When the Welland House Hotel burned down Monday, July 12, a significant witness to St. Catharines history was lost.
“Its value to our cultural heritage lay not so much in its bricks and mortar, or the artifacts within it, but in its role as a ‘witness’ to the historical events that have shaped our community over the past 170 years, and in the stories of the people who worked, stayed, played and organized there,” says Brock Associate Professor of History Elizabeth Vlossak. “The Welland House Hotel was a tangible link to our past, and a palimpsest of St. Catharines’ rich history.”
The changing role of the Welland House Hotel through time added many layers of meaning to the building, from its origins in 1853 as a mineral springs spa hotel, to the addition of the Wellendra Maternity Hospital wing in the early 1900s. The hotel was known for employing Freedom Seekers and was visited by celebrities and politicians. It was the home of the first Girl Guide troop established in North America by Mary Malcolmson in 1909, St. Catharines’ first radio station in the 1930s, and was a student residence for Niagara post-secondary students, in addition to housing the Brock student radio station.
“Even if the Welland House Hotel is rebuilt, we can never truly bring it back,” Vlossak says. “Now that the building is gone, it becomes even more important that we capture, record and preserve its stories and memories.”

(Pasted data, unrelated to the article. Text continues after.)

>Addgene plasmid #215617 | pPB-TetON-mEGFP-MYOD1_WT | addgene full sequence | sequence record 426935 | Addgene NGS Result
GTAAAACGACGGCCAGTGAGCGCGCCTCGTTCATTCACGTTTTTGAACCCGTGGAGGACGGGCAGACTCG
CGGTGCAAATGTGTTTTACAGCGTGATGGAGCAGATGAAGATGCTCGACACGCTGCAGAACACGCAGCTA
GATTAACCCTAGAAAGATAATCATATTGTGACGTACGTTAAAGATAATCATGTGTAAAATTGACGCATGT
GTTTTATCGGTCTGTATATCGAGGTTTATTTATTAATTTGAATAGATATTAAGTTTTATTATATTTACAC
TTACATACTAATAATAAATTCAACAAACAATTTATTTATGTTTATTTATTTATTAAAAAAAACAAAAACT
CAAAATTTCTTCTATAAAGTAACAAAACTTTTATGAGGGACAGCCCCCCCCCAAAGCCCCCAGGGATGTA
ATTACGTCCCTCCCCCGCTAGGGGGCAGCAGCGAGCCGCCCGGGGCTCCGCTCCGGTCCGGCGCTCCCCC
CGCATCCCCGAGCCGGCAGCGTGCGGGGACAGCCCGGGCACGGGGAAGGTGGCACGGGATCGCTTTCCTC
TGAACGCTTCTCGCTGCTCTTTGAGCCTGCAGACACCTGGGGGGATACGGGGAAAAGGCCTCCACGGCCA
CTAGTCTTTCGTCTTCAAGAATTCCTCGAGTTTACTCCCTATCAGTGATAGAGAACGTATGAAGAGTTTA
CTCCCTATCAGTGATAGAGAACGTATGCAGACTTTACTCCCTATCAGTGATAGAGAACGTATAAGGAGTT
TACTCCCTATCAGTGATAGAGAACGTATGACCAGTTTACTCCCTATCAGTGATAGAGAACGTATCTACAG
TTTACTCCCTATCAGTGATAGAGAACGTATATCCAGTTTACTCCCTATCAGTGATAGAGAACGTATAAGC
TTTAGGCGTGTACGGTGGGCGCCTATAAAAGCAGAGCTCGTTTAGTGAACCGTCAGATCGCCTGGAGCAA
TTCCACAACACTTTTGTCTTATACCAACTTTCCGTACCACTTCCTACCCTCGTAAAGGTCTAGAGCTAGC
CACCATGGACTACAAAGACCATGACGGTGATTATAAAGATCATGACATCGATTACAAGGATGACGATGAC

In attempt to capture other local history, Vlossak will be working with students in HIST4F00 Voices from the Past to digitally preserve the Garden City Arena, also known as the Jack Gatecliff Arena, through oral history and community collecting this coming year.
For archaeologist Kimberly Monk, an adjunct professor with the Department of History, the Welland House “represents community.”
“From its opening in April 1856, this spa hotel hosted fundraisers that supported organizations such as the St. Andrew Society and Knox College, and the venue was also used for events to celebrate and thank the community,” Monk says.
Louis Shickluna, the Maltese-Canadian shipbuilder whose shipyard Monk’s team began excavating in 2019, was celebrated at the hotel in May 1871 by 80 of St. Catharines’ principal businessmen. According to the St. Catharines Evening Journal, Shickluna was presented with a gold watch, chain and diamond ring on behalf of the citizens of St. Catharines for the “many benefits” he had conferred on the town.
“The preservation of St. Catharines’ built heritage, such as the Welland House, is key to our understanding and appreciation of the region’s history,” says Monk. “The remarkable, historical character of St. Catharines will be lost if more attention is not paid to both its built and archaeological heritage.”
Preserving historic buildings through technology is front of mind for Associate Professor John Bonnett.
“It’s an irreplaceable loss,” he says of the hotel. “Significant heritage buildings are always at risk. There is always the danger we will lose more of them.”
Bonnett’s research involves 3D scanning of historic sites and buildings. He will be working with students in HIST/IASC 3P93 this year to digitally reconstruct the St. Paul and Ontario Street area for a digital exhibition hosted by the St. Catharines Museum.
Students will use 3D scanning of existing buildings and use photogrammetry to translate photographs into detailed 3D models of the historic streetscape as well as interiors of buildings.
The loss of the hotel gives greater impetus to the project, says Bonnett, who hopes it will create greater interest in areas like public history and heritage, and deepen residents’ interest in the preservation of their history.